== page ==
In The Hero, Sam Elliott plays Lee Hayden, a lapsed Western star who sounds a bit familiar: fans describe his honeyed voice, his iconic mustache. Minus the “lapsed” part, we could be talking about Elliott himself. Of course, Elliott’s been working steadily since he arrived on the scene in 1969 (and Hollywood has been much better for it), but The Hero gives the actor his best cinematic role in years.
His last meaty big screen part was also thanks to Haley. The director’s first film, I’ll See You in My Dreams, is a beautiful tribute to friendship starring Blythe Danner and Martin Starr along with Elliott. The Hero’s different: a little rougher, a little quieter. The film opens with Hayden recording voice-over for a barbecue sauce ad. “Lone Star Barbecue Sauce. The perfect partner for your chicken,” he says in that wonderful, rumbly, Sam Elliott draw. An off-screen director asks him to do it again. And again. And again…. and again.
It’s a good introduction to Hayden’s life. He hasn’t had a real gig in years, and he’s estranged from his daughter (Krysten Ritter) and ex-wife (Katharine Ross). The only person he sees on a regular basis is his drug dealer and former child co-star Jeremy, played by a bewildered Nick Offerman in a tracksuit and suspect goatee. One day very early in the film, Hayden learns he has pancreatic cancer. And suddenly the old routine of barbecue sauce ads followed by THC-fueled oblivion isn’t quite as appealing.
Enter Laura Prepon as Charlotte, a stand-up comedian and another of Jeremy’s customers. She’s intrigued by Hayden, as are we all, and a May-December romance strikes up between the two just when Hayden needs the reset most. [Here’s a quick aside to say that normally a fictional romance between a 73-year-old actor and a 37-year-old actress would drive me bananas, but Hayden’s first film features something of a romance between Blythe and Starr, so he’s earned this one. And as a 35-year-old woman, if Sam Elliott asked me on a date, I would say yes.] Quite suddenly, Hayden’s life feels new and different, worth living – just when he may no longer have the option to live it.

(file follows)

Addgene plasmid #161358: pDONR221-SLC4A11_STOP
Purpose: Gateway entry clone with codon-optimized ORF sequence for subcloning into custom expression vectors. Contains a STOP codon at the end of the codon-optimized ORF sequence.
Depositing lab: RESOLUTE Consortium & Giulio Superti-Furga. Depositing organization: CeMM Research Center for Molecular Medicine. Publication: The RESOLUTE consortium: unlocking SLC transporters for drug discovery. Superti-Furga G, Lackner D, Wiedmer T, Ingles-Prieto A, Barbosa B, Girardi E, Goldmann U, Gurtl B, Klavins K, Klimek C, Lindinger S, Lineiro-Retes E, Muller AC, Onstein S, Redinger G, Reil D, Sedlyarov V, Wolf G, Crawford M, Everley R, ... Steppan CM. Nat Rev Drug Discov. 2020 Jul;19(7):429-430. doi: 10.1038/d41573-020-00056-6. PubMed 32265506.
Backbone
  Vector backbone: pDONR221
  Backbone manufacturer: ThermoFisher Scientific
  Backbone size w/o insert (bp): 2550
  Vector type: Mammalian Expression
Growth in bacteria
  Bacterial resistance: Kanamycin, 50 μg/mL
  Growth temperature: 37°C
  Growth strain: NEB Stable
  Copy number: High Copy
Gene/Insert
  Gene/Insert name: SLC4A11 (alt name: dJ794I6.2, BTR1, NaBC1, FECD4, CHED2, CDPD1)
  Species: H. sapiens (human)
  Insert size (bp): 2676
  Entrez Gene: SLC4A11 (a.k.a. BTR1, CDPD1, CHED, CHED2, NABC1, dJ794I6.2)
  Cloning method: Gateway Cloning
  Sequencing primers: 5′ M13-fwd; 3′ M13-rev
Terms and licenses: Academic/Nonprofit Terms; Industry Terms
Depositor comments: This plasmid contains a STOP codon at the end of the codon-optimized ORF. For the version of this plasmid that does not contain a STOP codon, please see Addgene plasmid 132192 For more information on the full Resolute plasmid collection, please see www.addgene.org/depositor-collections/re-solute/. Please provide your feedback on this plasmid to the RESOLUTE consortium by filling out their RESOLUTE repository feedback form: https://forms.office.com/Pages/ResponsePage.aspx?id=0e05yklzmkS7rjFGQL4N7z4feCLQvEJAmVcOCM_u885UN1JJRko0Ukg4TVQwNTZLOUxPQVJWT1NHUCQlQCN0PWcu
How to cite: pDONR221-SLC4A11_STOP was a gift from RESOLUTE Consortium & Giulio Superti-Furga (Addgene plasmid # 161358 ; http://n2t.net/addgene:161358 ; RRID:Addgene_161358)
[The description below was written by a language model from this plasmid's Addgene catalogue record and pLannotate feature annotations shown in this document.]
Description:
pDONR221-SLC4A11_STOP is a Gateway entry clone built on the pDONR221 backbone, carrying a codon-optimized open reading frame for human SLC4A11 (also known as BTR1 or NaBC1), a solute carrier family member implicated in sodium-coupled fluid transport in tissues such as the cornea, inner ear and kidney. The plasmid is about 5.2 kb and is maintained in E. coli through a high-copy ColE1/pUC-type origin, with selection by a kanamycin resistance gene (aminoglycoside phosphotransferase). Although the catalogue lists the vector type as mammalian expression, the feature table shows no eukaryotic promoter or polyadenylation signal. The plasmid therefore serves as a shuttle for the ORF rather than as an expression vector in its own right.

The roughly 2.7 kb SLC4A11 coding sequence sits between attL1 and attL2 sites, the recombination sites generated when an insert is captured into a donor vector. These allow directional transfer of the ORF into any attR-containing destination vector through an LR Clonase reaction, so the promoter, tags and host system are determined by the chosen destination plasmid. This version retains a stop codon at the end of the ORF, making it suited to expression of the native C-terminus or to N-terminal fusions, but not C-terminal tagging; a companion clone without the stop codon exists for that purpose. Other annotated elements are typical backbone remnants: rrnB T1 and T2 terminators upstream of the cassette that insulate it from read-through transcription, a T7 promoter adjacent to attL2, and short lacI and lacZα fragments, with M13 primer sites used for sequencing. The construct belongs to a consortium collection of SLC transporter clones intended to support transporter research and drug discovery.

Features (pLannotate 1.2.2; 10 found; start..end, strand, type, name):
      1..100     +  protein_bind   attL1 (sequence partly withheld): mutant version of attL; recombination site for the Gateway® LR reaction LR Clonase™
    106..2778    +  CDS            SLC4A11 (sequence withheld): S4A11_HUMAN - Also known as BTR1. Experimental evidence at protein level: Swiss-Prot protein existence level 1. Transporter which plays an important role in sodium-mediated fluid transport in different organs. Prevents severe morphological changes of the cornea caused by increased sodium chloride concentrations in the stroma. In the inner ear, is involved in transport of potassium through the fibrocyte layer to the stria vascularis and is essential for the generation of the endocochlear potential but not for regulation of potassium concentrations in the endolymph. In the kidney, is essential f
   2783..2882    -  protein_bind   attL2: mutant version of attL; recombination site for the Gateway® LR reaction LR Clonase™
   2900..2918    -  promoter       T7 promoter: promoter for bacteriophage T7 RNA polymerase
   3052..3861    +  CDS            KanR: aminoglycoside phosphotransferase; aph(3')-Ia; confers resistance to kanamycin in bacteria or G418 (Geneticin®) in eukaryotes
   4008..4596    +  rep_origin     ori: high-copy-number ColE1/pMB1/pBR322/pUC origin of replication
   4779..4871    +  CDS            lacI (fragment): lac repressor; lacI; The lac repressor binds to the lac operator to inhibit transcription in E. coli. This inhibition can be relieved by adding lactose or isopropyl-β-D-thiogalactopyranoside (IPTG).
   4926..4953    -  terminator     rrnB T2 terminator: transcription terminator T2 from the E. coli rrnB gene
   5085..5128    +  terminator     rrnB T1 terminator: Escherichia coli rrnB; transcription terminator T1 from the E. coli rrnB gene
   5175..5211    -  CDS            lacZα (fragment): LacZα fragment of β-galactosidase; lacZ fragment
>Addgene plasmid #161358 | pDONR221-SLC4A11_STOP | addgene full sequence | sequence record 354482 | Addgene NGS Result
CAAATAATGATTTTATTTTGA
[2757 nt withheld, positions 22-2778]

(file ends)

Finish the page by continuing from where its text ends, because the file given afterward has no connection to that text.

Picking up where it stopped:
The Hero works best as a vehicle for Elliott’s undeniable talent and charisma. Hayden is so subtle, so still. He’d be impossible to read if not for Elliott’s remarkably expressive eyes (and, okay, ‘stache). It’s a powerful performance told through quiet. He doesn’t do anything grandiose here, but it all sticks just the same. Prepon is immensely watchable as Charlotte, taking a role that could be little more than “young love interest” and giving her such life and breadth that we feel certain Charlotte exists on her own, entirely independent of Hayden’s observation. That’s a rare quality in a love interest, and it’s as much due to Prepon as it is to Haley. And Offerman is so lovable as Jeremy. He plays the character – whom Hayden met as an upstart kid on the set of a short-lived Western TV show decades ago – as young and naïve, a weird choice for the imposing middle-aged actor that works perfectly. His friendship with Hayden is beautiful and real, and if The Hero consisted of nothing but those two men smoking pot on the couch and jawing about life, I’d still love it.
It’s a beautiful film, almost impressionistic at times, glimmers of sunshine twinkling between tree branches, waves cresting over stone. The movie’s very light on score but heavy on sound design, and early in the film it’s almost oppressively quiet, as we’re sunk into the tedium of Hayden’s days.
The Hero is a small but lasting story, a lovely little pebble that I haven’t been able to shake out of my brain in the days since I saw it. And best of all, it’s a beautiful love letter to one of our most cherished actors.